In order to save on energy bills, many people use wood stoves to help make ends meet. A four-way mechanical log splitter can reduce time needed to prepare a load of firewood. Gas-powered and electric log splitters are available, but the simplest and most dependable is a manual hydraulic splitter. Making a log splitter requires welding skills, but with a little research any physically fit person can take on this project.
- Skill level:
Things you need
- Pencil and paper
- H-beam, 6 by 6, 3 feet
- Four-way steel wedge
- Hydraulic bottle jack
- 4 steel plates, 6 by 14, 1/2 inch
- 1 steel push plate, 6 by 6, 1/2 inch
- 6 steel plates, 4 by 2, 1/4 inch
- 4 bolts, 1 1/2-inches long, 1/4-inch diameter
- Steel drill bit, 1/4-inch diameter
- Custom jack head screw
- Welding equipment
- Steel primer and paint
- Hydraulic bottle jack handle(s), 3 foot
Sketch a 3-foot-long horizontal steel H-beam as the base, flange up, and draw vertical steel plates 6-by-14 inches at each end of the H-beam protruding up from the beam 8 inches. On the ends, centre 6-by-14 reinforcing spines, vertically and perpendicularly attached. Sketch the hydraulic bottle jack and the four-way wedge mounted horizontally facing each other and mounted on plates at opposite ends. In the middle of the H-beam, sketch the six small plates that will keep the logs from falling off, as described in Step 6.
Collect your materials, tools and welding equipment. Purchase the steel plates and steel H-beam at a local steel yard and rent the steel welding equipment for an afternoon. A hydraulic bottle jack and a four-way log splitting wedge are shown in the references.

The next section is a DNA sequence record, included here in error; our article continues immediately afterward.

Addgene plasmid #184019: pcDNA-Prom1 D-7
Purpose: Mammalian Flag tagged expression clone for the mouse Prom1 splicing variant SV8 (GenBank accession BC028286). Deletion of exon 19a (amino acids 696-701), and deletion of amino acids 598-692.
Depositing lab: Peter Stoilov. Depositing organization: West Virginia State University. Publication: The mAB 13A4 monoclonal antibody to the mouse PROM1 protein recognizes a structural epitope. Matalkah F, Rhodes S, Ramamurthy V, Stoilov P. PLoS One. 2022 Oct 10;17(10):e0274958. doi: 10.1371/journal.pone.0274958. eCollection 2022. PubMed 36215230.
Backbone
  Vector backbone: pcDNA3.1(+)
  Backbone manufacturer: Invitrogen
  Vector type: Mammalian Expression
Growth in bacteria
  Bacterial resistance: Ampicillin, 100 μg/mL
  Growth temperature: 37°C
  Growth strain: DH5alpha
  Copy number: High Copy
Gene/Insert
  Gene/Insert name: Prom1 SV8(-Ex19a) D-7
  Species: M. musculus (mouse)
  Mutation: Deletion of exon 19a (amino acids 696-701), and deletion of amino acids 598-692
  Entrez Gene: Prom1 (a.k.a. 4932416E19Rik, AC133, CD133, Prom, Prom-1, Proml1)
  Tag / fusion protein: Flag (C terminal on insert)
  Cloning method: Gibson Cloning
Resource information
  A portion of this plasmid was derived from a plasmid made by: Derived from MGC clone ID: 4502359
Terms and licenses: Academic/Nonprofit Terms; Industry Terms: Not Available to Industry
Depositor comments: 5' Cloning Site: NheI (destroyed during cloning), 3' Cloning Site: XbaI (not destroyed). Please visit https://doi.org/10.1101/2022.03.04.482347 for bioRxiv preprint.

Drill a hole 1/4 inch in diameter through each of the four corners of the bottle jack base, and place the jack squarely on one end of a 6-by-14 plate, one inch from the end. Use a pencil to mark the hole locations on the steel plate and drill the four holes.
Weld two of the 6-by-14 plates in a vertical position flat against the butt ends of the H-beam. Weld the other two 6-by-14 plates centred vertically and perpendicularly on the outside faces of the end plates as reinforcement. The "Mother Earth News" website in the references has welding directions.
Remove paint on the bottom V surface of the four-way wedge using a wire brush disc on an electric drill. Weld the bottom V of the four-way steel wedge onto the end of the H-beam and end plate opposite the bottle jack.
Weld the six 4-by-2 steel plates onto the H-beam's central log-loading area, approximately 6 inches apart from each other, so the logs won't fall off. Weld them to the beam angled up approximately 20 degrees under the lip of the beam's top flange. Make sure they won't block the moving action of the bottle jack head plate.
Drill a 1/4-inch hole in the centre of the 6-by-6 inch push plate. Screw in a longer screw of the same thread and diameter as the original jack head screw but long enough to affix the new push plate.
Paint all the steel with an appropriate protecting primer and top coat so it won't rust. Mount the bottle jack onto its 6-by-14 inch end plate with the 1 1/2-inch bolts, nuts and washers. Insert 3-foot cranking pole, or two poles if you have a two-handled jack.
Tips and warnings
- You can find a bottle jack with two handles online, which will allow faster operation.
- At any time you can switch the manual hydraulic jack for a gas or electric powered one.
- If you don't have a jigsaw to cut the steel plates to size, a metal shop with a band saw can do this.
- Always use proper safety protection when building and operating your log splitter, including appropriate eye protection and gloves.